County commissioners debated briefly about what kind of revenue boosters they could put on the November ballot: a 3 percent sales tax with exemptions? A 1 percent sales tax with no exemptions? A property tax increase? A little of both?
But it all could be a moot point, county attorney Jerry Herbage noted at a county commissioners meeting Wednesday.
In all likelihood, the board has probably run out of time to get anything on the November ballot.
The county has an Aug. 20 deadline to develop the details for a ballot issue. It then must hold two public hearings, a minimum of 13 days apart from one another.
Herbage noted that, if the commissioners had something to read by their next meeting, Aug. 8, and read it again at the meeting after that, Aug. 22 – two days beyond the deadline. To get anything on the ballot would require a special meeting.
It’s not out of the question, but not very likely, said Commissioner George Rhodes.
“At this point, unless there’s a significant change based on what Commissioner (David) Itzen has worked on (Oregon’s Kitchen Table), there likely wouldn’t be anything on until next year,” he said. “It’s scary.”
Oregon’s Kitchen Table is a website project designed to give Oregonians the chance to weigh in on the state’s most urgent public policy issues.
Itzen still wanted to know how much an across-the-board sales tax, at various percentages, would bring to the county. Commissioner Bill Waddle agreed.
“Add in the exemptions – prescriptions, car sales – and you still have fuel, food stamps, newspapers and alcohol,” he said. “Will a 2 percent sales tax bring in the same revenue as a 3 percent tax with exemptions? I am not in favor of putting anything on the ballot that does not generate a sufficient level of revenue.”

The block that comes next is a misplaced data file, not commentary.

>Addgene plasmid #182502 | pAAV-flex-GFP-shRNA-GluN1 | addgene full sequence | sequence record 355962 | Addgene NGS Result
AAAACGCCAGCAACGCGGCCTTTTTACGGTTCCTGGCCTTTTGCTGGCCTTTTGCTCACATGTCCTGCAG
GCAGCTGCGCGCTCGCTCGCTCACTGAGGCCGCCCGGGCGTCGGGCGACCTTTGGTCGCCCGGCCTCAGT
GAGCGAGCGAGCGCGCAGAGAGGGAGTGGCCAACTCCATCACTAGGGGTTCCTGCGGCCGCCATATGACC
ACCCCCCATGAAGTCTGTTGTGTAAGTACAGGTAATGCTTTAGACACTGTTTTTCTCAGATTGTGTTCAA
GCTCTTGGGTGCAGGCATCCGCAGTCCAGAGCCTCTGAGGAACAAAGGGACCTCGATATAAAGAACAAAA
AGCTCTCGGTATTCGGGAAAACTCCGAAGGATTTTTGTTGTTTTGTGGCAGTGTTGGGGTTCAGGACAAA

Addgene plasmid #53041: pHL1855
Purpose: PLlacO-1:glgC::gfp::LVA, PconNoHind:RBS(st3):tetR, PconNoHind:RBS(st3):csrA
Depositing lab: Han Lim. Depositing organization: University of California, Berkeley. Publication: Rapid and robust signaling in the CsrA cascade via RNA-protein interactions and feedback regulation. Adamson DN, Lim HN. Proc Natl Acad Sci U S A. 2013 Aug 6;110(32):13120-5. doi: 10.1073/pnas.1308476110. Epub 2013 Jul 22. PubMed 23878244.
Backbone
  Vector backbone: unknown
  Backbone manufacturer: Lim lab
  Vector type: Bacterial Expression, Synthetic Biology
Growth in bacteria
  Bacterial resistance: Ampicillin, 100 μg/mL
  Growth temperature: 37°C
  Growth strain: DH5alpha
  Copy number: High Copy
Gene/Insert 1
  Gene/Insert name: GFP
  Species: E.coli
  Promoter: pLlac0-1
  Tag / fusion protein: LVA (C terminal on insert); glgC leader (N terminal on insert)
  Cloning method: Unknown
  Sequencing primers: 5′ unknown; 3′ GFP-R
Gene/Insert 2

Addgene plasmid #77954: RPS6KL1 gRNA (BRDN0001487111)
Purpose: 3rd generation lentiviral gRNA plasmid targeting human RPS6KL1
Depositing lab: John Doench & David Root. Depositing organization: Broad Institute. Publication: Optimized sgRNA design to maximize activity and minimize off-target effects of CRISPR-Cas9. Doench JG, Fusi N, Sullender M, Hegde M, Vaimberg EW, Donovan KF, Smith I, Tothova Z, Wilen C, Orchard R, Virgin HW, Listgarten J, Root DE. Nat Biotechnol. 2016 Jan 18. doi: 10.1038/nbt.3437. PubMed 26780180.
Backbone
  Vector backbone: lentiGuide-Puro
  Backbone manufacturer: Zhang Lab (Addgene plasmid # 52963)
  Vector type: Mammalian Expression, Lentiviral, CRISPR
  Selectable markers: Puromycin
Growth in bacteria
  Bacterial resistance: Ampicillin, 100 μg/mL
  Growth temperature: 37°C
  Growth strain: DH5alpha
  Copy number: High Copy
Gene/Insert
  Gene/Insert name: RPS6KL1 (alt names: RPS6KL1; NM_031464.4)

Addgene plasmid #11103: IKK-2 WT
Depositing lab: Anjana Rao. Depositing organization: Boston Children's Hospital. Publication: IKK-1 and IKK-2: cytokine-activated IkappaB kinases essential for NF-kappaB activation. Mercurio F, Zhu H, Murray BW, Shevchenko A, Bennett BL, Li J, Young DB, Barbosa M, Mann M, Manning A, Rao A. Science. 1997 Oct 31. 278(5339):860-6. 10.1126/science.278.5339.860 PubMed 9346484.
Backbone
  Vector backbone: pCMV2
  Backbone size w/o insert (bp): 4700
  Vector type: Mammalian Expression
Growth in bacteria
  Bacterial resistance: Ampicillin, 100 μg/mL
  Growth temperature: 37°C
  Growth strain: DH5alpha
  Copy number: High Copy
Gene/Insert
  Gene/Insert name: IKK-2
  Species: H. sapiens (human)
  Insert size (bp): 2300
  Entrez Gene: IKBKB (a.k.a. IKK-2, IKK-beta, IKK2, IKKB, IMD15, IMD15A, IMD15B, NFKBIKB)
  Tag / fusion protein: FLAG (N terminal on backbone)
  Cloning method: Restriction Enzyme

The Oregon Department of Revenue and Oregon Legislative Revenue Officer Paul Warner have predicted that a 3 percent sales tax, even with a long list of exemptions, would raise $5.04 million a year for Curry County.
If the board doesn’t hold a special meeting, the revenue issue would be left to the next commissioner’s board in January, which would have just over a week to create something to go on the March 2013 ballot.
Rhodes said it doesn’t make sense to put a tax initiative on the ballot voters are likely to reject.
“Most of the voters are getting mixed signals,” he said. “Some people are saying we can do this by making cuts, that we don’t need any revenue. But the board has been saying all along that it’s not just a matter of making cuts, but increasing revenue. We don’t have enough revenue to provide services at the level we’re providing.”
He also has been vocal in his opposition to the federal government allocating $1 million through a transportation bill to the O&C counties. Rhodes said he feels O&C counties should have collectively made a statment and returned the funds.
“This small amount, in our case, represents about two months operating capital,” he said. “The reality is, for the whole organization – and country – this is about forest management. We need to have access to manage these resources. It would help rural communities – and the federal government. They’re actually spending money they don’t have.”